Ambassador Chris Lu
U.S. Representative for UN Management and Reform
New York, New York
March 31, 2022
Mr. Chairman, I’d like to start by thanking you for your leadership and for the professionalism of the Fifth Committee Secretariat. I also want to thank the members of the Secretariat who diligently answered our questions and guided our work. And I want to give special thanks to all the staff who have worked so tirelessly this month. Their dedication to this organization is inspiring.
I am pleased that we were able to reach consensus on a few issues in this session relating to the Joint Inspection Unit, Organizational Resilience Management, and Flexible Workplace. These are long-overdue changes.
But make no mistake, these changes are not sufficient to move this organization into the 21st century.
For over five years, we have failed to move forward on a comprehensive human resources management resolution that would have expanded professional development through mobility, improved access to internships, enhanced performance management, and strengthened the independence of the Ethics Office. These reforms would have transformed the workforce of the United Nations.
Our failure to act today is notable. Around the world, organizations, large and small, are evaluating how to manage their workforces in a post-COVID world. Meanwhile, the most important organization in the world – the United Nations – is stuck in the past.
In this session, we also failed to reach consensus on reforming the procurement policies of the UN. We failed to stabilize the financial situation of the organization. After 15 years of analysis and review, we failed to take steps to ensure the long-term viability of the health insurance program for UN staff. And we failed to adopt an accountability resolution to ensure the UN focuses on results and improves its implementation of mandates.
As we’ve been negotiating these issues over the past month, we’ve seen a humanitarian crisis unfold in Ukraine as the result of Russian aggression. We’ve also been engaged in an important discussion on Our Common Agenda, an ambitious proposal by the Secretary General to “turbocharge” progress towards the Sustainable Development Goals.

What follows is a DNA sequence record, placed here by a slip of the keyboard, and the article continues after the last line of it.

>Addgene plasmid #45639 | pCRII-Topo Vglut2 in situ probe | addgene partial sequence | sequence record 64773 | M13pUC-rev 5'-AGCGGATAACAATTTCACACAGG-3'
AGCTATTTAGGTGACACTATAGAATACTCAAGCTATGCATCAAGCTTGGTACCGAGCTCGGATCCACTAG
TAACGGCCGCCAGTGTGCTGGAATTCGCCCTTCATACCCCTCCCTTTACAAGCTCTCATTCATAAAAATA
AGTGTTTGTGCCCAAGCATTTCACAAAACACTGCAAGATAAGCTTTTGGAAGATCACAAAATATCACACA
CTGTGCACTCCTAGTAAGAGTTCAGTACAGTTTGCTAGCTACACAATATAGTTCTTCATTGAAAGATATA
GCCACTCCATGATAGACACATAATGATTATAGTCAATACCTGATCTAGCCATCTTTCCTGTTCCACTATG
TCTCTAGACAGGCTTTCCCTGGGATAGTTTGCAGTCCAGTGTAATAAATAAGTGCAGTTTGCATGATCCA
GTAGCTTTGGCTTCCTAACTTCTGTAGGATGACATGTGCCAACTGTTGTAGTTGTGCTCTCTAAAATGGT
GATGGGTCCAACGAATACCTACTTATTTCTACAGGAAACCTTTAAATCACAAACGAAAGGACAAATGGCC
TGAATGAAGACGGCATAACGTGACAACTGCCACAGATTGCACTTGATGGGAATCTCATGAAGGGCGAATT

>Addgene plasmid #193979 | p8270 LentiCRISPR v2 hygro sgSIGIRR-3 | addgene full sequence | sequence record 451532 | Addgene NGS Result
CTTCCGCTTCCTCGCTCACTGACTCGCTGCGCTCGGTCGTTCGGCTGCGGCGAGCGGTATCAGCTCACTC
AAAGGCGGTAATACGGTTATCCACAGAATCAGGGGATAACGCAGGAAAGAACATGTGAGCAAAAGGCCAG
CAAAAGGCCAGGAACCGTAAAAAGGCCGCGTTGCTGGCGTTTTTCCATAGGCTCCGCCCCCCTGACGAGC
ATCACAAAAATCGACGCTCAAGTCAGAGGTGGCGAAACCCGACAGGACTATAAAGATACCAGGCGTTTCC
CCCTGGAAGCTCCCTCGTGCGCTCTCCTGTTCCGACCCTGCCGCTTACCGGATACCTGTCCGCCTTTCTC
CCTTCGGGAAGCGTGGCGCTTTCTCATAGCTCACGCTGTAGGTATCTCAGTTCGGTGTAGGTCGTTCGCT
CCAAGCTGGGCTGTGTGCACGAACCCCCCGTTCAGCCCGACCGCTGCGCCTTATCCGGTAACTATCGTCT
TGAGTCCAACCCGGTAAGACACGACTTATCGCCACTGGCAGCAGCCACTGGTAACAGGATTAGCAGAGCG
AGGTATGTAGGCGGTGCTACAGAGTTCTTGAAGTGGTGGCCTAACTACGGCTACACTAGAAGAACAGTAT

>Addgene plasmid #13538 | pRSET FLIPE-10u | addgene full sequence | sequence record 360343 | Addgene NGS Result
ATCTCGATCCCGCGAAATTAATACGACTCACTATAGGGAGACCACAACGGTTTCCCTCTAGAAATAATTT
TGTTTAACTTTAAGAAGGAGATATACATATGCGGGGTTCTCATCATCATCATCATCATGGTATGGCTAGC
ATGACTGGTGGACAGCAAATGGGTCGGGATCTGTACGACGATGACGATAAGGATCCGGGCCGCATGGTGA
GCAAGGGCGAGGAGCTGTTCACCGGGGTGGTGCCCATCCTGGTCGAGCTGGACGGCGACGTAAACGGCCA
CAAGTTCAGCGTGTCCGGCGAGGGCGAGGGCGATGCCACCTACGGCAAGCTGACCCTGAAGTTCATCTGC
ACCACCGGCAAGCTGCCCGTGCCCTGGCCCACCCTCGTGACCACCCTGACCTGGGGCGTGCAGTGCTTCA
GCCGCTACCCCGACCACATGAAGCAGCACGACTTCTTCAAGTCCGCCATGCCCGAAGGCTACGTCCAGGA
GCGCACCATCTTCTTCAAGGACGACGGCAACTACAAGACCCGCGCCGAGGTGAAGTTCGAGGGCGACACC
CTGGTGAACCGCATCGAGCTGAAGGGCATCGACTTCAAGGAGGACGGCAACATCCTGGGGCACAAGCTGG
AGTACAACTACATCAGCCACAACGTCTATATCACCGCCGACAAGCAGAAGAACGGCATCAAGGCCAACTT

But let’s be clear: we cannot expect the United Nations to effectively address emergency situations like Ukraine – or make meaningful progress on the SDGs – unless we’re also willing to “turbocharge” this organization, its workforce, and its way of doing business.
This month, we had a chance to make a bold step in that direction, and we failed.
I am new to this committee, so I feel compelled to comment on some of the negotiation dynamics that I have observed this past month. While the vast majority of Member States considered proposals in good faith and on the merits, there is a countervailing temptation among some delegations to link and leverage numerous agenda items, hold on to nearly complete resolutions so as to extract some advantage, and then in the final hours, make an unreasonable demand that jeopardizes the entire process.
This kind of dealmaking leads to bad policy outcomes. It unnecessarily delays our negotiations, it breeds ill will, and it reflects poorly on this venerable institution where we serve.
Today was a missed opportunity for organizational reform. Nevertheless, the United States will always be committed to strengthening the UN and upholding its founding principles. And we look forward to working with all countries who share this commitment.